Town council opts not to sign letter of intent to deliver garbage to proposed Innisfail facility
A Varme Energy waste-to-energy plant in Stavanger, Norway. Varme is proposing to build a similar plant near Innisfail. (Contributed photo)

Rocky Mountain House town council wants a more detailed cost breakdown before it offers a show of support to a proposed Innisfail waste-to-energy project.

Edmonton-based Varme Energy has approached a number of central Alberta municipalities seeking letters of intent to provide waste for a proposed $100 to $200 million waste-to-energy and carbon capture plant. The plant will be designed to process 100,000 tonnes of waste annually and convert it into emissions-free heat and power while capturing carbon at the end of the process.

Rocky Mountain House Mayor Debbie Baich said Varme first came to the town about a year ago to pitch its proposed project.

“I think it’s a really interesting, and moving forward, environmentally friendly process to deal with waste that is outside the stream of being recycled or being composted,” said Baich during the Nov. 7 council meeting.

Baich said Varme intends to charge municipalities the same tipping rate they pay now.

“It’s not that it’s any kind of cost savings. They don’t have all the numbers 100 per cent but think the cost will be probably the same although the the benefit is different.”

Town chief administrative officer Dean Krause said diverting the community’s garbage would cost more because of higher hauling costs.

“Innisfail is farther than the landfill so it will cost us more,” said Krause.

Coun. Dave Auld said it was “premature” to offer a letter of intent without all of the financial implications being known.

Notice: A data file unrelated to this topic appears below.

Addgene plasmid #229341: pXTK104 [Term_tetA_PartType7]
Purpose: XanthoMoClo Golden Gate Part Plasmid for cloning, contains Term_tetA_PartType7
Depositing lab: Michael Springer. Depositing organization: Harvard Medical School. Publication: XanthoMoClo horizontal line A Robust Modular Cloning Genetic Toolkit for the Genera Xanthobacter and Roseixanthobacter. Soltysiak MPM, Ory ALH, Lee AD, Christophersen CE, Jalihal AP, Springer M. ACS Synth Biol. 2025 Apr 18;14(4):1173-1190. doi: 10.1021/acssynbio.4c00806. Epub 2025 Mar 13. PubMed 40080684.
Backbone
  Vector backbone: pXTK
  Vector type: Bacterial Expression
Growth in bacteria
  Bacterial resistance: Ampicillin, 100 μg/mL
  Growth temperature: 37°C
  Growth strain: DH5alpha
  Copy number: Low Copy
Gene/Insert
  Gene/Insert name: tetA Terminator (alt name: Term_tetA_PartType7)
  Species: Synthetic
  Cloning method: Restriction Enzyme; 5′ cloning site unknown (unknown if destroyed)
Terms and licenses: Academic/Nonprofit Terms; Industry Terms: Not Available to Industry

“Just from what they’ve given us, it’s definitely going to be a cost increase for residents so I’m not in favour of sending any letter of intent until we have all the numbers.”

Coun. Dale Shippelt said he agreed with Auld.”I think we’re premature.”

If the town was to go forward with a letter of intent he wants to ensure that there is an option to drop out of any commitment should circumstances change.

Shippelt noted that the Recycling Council of Alberta was making a presentation to council in January, adding “it may be prudent to wait and see what they have to tell us.”

More detailed information on the plant’s waste tonnage requirements and potential financial implications for the town, if hoped-for waste volumes were not met was also sought by Coun. Len Phillips.

“I just need more information before I feel comfortable making a decision like this.”

Coun. Tina Hutchinson said two years remain on the town’s existing waste contract and she wants to see the town look at options for reducing waste and revisit the waste-to-energy proposal as the existing contract gets closer to expiry.

Baich noted the letter of intent request was brought forward after Town of Sylvan Lake council approved a similar letter last month. She supported gathering more information if that is council’s wish.

“I personally think we should look at projects like this that turn (waste) into energy rather than into landfill,” she said.

“The more people that sign up for Innisfail’s project the sooner it can go forward and be reality.”

Sylvan Lake Mayor Megan Hanson said in announcing its letter of intent that the community was excited about the prospect of working with Varme, which would divert 7,000 tonnes of garbage from the landfill annually.

Varme CEO Sean Collins said the company hopes to nail down commitments for the necessary waste supply by early 2024.

Varme Energy is the Canadian subsidiary of Green Transition Holdings, a Norway-based company with extensive experience developing waste-to-energy facilities in Europe.

Paul Cowley

About the Author: Paul Cowley

Paul grew up in Brampton, Ont. and began his journalism career in 1990 at the Alaska Highway News in Fort. St. John, B.C.